The Next Challenge — And It’s a Big One — is Turning Data Into Action

May 10, 2016 By Carl Weinschenk

dataIt’s no secret that the tracking and control of energy use in buildings is a growing discipline. Building owners, utilities, tenants, regulators and others are more or less pulling in the same direction.

The category is facing challenges as it grows, however.

Perhaps the most important immediate task is creating both real time and longer term systems and procedures for processing the huge amount of data that is generated. Navigant Research, in a report released last week, identified the issue:

According to the report, while the potential for using large data sets to improve energy and operational efficiencies is significant, the challenges of organizing and understanding the data have yet to be overcome. New building energy management systems (BEMSs) can be implemented to enhance data collection and processing, but existing systems present obstacles in performing functional data analyses. Additionally, as BEMSs look to incorporate data from networked lighting, access controls, and demand response (DR) signals, the ability to develop analytics platforms as expert systems presents more challenges.

The bottom line is that the data doesn’t mean anything if it isn’t put to good use – and doing so is not easy. The next step in the maturation of the category is the figuring out how to do this in a systematic way.

The Navigant report, despite pointing to the significant challenge, sees a bright future. It found that global building data integration revenue will grow from $89.9 million this year to $971.3 million in 2025. The ten-fold increase only refers to the hardware, software and services aimed at taking the collected data and making it useful to building owners and tenants.

The overall value of the market is expanding as well. Global Market Insights found that the building energy management systems (BEMS) market will pass the $6 billion mark by 2023. The report says that the main driver of the worldwide growth is regulatory pressure to increase building energy efficiency. The organization distinguishes between BEMS and BMS. The latter is a broader category that includes things such as fire alarms and close circuit television systems. BEMS are a subset.

The bottom line is that the overall category is evolving rapidly. There is confusion, however. In January, Mach Energy released a survey that suggested building managers are struggling. This is from the press release announcing the study:

MACH’s White Paper published the findings from a national survey of property managers, facility managers, building engineers, etc. who maintain properties that are mostly over 50,000 square feet from multiple building categories. Just under half of respondents reported that their property had installed an EMS, but in reality, 70% of these had erroneously listed a building automation system (BAS) or building management system (BMS) rather than a standalone EMS, which demonstrates the confusion regarding the two unique systems.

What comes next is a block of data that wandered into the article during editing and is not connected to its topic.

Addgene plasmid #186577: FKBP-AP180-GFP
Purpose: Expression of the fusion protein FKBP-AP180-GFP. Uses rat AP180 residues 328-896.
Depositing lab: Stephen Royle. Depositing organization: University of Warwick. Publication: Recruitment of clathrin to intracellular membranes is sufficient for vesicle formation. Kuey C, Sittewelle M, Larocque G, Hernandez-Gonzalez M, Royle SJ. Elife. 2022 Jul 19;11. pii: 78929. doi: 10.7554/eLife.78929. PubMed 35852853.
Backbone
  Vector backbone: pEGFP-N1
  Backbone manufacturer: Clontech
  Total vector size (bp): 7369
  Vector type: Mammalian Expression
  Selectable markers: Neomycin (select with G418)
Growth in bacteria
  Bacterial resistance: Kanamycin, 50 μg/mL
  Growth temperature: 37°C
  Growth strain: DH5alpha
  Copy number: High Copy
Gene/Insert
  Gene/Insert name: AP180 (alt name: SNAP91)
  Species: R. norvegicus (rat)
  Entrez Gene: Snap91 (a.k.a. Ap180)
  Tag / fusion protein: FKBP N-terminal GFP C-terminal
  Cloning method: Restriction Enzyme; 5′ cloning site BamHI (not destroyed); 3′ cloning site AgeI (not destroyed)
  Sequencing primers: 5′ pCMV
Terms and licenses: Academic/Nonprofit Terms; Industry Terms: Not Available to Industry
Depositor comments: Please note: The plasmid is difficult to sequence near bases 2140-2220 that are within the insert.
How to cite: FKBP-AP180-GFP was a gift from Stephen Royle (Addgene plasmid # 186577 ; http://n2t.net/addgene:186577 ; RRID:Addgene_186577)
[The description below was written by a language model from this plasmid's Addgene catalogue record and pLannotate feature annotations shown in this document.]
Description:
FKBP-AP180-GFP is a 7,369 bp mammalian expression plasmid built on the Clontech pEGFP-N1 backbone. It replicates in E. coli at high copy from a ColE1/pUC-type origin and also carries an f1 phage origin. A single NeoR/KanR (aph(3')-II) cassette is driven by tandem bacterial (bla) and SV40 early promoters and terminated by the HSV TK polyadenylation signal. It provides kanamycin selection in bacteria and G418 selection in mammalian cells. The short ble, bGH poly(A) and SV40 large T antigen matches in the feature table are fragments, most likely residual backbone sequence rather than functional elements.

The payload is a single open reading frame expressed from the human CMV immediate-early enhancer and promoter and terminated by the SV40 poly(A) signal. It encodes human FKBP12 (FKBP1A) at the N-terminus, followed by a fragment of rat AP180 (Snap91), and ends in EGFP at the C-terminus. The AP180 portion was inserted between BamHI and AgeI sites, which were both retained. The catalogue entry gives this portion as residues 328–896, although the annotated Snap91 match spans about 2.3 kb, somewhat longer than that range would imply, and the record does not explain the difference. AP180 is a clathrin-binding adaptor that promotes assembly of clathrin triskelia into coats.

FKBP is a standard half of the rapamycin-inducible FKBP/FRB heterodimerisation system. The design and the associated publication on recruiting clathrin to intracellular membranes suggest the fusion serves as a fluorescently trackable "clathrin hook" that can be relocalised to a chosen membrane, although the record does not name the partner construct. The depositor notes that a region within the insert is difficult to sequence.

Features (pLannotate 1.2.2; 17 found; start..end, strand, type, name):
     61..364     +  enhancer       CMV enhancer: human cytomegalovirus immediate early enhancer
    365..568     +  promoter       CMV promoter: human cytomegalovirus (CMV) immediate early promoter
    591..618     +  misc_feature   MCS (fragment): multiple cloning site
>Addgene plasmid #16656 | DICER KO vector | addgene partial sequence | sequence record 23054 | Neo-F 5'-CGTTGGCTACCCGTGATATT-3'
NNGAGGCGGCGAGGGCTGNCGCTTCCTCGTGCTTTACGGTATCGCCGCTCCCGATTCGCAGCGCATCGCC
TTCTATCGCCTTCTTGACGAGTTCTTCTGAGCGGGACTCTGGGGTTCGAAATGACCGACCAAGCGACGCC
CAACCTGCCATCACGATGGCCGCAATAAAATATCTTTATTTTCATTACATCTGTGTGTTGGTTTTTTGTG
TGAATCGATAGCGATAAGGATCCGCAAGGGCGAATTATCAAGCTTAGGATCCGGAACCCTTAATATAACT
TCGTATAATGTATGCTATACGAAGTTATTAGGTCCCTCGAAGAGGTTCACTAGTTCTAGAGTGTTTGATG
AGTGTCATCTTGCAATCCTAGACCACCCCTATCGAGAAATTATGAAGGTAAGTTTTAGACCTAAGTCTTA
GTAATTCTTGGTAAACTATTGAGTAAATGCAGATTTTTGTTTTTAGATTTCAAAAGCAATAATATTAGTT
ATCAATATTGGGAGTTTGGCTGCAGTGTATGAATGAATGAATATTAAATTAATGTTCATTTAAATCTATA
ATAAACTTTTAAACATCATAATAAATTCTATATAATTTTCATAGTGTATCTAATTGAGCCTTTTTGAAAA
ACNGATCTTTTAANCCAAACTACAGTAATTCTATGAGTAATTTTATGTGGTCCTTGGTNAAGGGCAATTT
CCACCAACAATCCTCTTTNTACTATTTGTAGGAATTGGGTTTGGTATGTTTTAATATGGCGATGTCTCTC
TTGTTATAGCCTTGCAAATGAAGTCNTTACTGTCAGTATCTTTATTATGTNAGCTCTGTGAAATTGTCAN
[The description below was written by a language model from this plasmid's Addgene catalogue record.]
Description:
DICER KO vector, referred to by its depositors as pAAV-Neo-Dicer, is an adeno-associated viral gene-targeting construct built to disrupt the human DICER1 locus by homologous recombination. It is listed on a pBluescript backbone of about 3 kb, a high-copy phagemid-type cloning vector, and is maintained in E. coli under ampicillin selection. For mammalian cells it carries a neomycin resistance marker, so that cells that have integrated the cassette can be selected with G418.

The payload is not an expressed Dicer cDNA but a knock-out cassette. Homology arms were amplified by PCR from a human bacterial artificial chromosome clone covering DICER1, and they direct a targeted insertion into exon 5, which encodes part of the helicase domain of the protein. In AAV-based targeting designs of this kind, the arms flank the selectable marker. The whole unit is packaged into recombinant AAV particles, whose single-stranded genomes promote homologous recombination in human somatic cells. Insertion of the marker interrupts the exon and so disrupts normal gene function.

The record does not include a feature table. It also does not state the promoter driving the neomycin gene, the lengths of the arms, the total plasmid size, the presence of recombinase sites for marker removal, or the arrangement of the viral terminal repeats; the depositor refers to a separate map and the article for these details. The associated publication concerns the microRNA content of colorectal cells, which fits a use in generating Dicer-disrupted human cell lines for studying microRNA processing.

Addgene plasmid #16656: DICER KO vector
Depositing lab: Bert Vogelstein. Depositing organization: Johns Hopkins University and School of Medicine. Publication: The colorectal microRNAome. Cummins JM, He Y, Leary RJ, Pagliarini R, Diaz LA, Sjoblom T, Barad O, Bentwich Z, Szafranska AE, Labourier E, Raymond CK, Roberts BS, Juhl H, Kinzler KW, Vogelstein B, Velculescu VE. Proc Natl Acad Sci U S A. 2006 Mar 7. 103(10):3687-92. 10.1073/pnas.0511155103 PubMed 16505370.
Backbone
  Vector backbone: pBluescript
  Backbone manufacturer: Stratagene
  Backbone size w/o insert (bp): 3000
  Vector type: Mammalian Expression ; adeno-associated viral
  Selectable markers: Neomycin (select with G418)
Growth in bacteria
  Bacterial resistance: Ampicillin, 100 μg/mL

It is not just building managers who are confused. The reality is that it is difficult to get precise read on the way in which it is growing because there is so much similarity and overlap between the similarly named categories. For that reason, it is better to not focus on the precise numbers. Instead, it is good to see the category from the vantage of point overall trends.

The news is less ambiguous when discussing the actual tools that are being used. Sam Wilson, an LEED Green Associate and Account Manager at Engineered Services Inc. told Energy Manager Today that the evolution of BMSs is being driven by energy metering, remote connectivity, trend log history and the overall integration of building systems. These, he said, provide building owners with a simpler way to operate their facilities.

The category’s growth – and why the category names are shifting – is occurring as its very mission is evolving. “BMS’s have evolved to the point of becoming one holistic system, allowing operators to control multiple systems as a single entity,” Wilson wrote in response to questions emailed by Energy Manager Today. “Lighting, security access, HVAC, etc. can now all be controlled in unison. The Internet of Things is a huge buzz word these days, however the essence of what the IoT is, countless connected devices working in unison to optimize our lives, has been a function of BMS’s for decades. The way I view it, the rest of the world is just catching up.”